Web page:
In a meeting with the Law Society, HMCTS officials emphasised that while delays are not currently occurring, extra staff have been recruited to prepare for potential increases in workload. It also acknowledged that ongoing remote-working may be slowing down some processes.
HMCTS added that it is assessing its current messaging about people getting in touch regarding their application, hoping to limit the numbers contacting it.
At House of Lords questions last week (27 July), Liberal Democrat peer Baroness Ludford meanwhile asked both what plans the government had to provide additional resources for the probate service, and how it was dealing with existing issues.
Stating that HMCTS had been in the middle of “an apparent restructuring” when the pandemic hit, Baroness Ludford pointed to her own recent experience of “chaos” within the probate process following the death of her husband, former Islington Council leader Steve Hitchins, in 2019.
“I received misinformation, and calls and emails went unanswered,” she said. “Finally, my husband’s will, which had been deposited with the service, could not be located for a very worrying few weeks… People who are grieving deserve better treatment than many are getting, not least from the probate service.”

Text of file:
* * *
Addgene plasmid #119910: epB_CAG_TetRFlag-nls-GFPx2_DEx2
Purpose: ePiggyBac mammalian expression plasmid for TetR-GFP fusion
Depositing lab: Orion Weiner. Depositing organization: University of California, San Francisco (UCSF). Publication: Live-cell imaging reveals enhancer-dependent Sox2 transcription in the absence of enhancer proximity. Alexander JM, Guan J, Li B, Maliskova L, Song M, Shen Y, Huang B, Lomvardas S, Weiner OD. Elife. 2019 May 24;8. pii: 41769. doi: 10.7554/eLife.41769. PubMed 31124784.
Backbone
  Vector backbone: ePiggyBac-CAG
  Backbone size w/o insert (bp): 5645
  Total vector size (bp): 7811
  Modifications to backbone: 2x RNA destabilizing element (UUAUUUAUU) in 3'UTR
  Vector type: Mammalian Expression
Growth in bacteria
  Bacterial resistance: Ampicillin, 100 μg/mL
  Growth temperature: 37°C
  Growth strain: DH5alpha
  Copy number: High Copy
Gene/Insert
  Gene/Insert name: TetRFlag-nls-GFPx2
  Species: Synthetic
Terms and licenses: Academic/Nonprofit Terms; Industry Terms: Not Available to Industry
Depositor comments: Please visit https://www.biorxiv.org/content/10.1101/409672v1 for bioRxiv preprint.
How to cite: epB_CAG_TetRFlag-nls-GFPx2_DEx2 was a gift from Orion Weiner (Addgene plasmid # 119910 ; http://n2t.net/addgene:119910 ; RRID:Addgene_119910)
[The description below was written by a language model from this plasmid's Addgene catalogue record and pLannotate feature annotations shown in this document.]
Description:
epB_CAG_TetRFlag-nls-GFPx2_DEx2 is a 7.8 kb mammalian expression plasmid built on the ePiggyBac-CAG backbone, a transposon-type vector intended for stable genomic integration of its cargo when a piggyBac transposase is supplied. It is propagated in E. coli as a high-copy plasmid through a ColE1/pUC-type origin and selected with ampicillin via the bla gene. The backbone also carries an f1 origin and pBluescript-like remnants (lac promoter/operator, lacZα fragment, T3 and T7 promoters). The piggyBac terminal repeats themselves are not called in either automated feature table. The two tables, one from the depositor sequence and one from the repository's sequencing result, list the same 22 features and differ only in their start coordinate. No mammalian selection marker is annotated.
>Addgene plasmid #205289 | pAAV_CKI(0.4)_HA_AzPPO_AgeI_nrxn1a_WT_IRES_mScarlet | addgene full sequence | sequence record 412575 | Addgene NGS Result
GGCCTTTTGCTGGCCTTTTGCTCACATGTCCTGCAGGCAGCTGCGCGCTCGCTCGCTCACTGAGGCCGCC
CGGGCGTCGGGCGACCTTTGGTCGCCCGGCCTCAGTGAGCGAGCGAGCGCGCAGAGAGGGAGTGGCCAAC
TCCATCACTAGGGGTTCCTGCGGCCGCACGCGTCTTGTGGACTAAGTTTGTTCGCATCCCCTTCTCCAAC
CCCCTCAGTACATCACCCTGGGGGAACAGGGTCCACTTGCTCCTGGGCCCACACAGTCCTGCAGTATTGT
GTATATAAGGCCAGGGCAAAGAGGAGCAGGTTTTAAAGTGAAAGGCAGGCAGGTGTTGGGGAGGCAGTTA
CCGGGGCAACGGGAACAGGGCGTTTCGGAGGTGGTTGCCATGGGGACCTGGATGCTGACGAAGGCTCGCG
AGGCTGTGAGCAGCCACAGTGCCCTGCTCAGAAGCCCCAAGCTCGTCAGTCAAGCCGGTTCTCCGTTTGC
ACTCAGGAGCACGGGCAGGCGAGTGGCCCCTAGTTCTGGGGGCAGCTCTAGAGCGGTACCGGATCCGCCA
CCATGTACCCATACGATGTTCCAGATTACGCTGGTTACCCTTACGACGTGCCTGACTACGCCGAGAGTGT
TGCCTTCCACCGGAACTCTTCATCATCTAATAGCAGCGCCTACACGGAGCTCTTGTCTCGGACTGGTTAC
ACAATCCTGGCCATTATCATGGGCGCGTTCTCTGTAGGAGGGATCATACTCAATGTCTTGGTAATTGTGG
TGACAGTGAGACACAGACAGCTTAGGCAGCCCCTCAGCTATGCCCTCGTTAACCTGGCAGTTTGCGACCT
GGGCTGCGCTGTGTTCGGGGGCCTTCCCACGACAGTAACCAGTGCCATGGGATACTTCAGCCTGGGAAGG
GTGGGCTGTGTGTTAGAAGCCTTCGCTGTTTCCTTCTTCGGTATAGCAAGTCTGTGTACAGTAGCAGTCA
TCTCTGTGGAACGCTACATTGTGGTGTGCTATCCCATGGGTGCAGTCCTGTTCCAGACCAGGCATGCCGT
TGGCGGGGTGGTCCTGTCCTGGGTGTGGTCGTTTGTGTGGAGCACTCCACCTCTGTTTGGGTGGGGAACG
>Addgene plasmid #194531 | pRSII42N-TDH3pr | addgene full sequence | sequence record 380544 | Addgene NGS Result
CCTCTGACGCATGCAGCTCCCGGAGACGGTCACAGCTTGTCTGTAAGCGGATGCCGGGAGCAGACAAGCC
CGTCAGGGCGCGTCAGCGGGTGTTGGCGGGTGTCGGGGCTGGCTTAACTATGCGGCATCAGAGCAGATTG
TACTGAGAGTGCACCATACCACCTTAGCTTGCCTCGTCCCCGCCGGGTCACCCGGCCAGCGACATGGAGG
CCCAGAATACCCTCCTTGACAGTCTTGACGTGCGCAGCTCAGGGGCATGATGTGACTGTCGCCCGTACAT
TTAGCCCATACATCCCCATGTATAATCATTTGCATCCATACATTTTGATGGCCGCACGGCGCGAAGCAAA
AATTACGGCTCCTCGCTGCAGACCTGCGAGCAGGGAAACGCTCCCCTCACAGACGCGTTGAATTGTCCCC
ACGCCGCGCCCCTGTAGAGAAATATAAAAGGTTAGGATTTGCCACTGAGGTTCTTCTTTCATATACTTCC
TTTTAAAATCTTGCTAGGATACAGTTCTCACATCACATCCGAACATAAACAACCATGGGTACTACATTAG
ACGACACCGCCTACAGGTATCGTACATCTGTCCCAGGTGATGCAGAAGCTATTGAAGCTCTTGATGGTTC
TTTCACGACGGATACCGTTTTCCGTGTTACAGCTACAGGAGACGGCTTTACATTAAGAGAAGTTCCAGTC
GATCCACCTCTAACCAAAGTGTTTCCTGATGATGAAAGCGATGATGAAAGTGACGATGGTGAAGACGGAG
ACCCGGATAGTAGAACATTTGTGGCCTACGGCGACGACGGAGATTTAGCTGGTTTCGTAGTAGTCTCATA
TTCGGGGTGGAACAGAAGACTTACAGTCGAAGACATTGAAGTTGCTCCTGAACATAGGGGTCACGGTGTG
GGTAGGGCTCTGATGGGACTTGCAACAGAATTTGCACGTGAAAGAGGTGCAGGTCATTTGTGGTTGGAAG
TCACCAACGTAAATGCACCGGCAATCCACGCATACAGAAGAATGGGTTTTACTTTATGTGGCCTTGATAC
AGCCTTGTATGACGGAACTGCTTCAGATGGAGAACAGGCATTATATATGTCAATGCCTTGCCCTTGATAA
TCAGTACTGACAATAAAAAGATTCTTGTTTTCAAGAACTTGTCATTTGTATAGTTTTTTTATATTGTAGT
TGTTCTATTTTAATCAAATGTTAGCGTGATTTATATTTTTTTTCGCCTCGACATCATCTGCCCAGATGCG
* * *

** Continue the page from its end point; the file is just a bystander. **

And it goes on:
Responding to the Baroness, Lord Keen of Elie, Ministry of Justice spokesperson in the House of Lords, said: “During the present crisis, the probate service is working effectively. There was a move in the last year to a digital system. That is bedding in and proving successful. Indeed, the average waiting time for a grant of probate in the period January to March this year was about four weeks.”
Labour peer Lord Howarth of Newport also voiced his concerns about the way the system was operating, raising the issue of “applications stuck for four months without explanation” and of “people kept on the line for 50 minutes and staff unable to find relevant documents”.
Such “unacceptable” episodes, he suggested, were symptomatic of “an organisation that was already underfunded and whose staff were undertrained” even before the pandemic arrived.
Lord Keen said such conclusions were unfounded. “We have taken steps to simplify the probate process,” he commented. “We are replacing affidavits with a statement of truth, accepting electronic-type signatures on probate forms, and allowing legal representatives to sign legal statements on behalf of clients. These steps will simplify and accelerate the process.”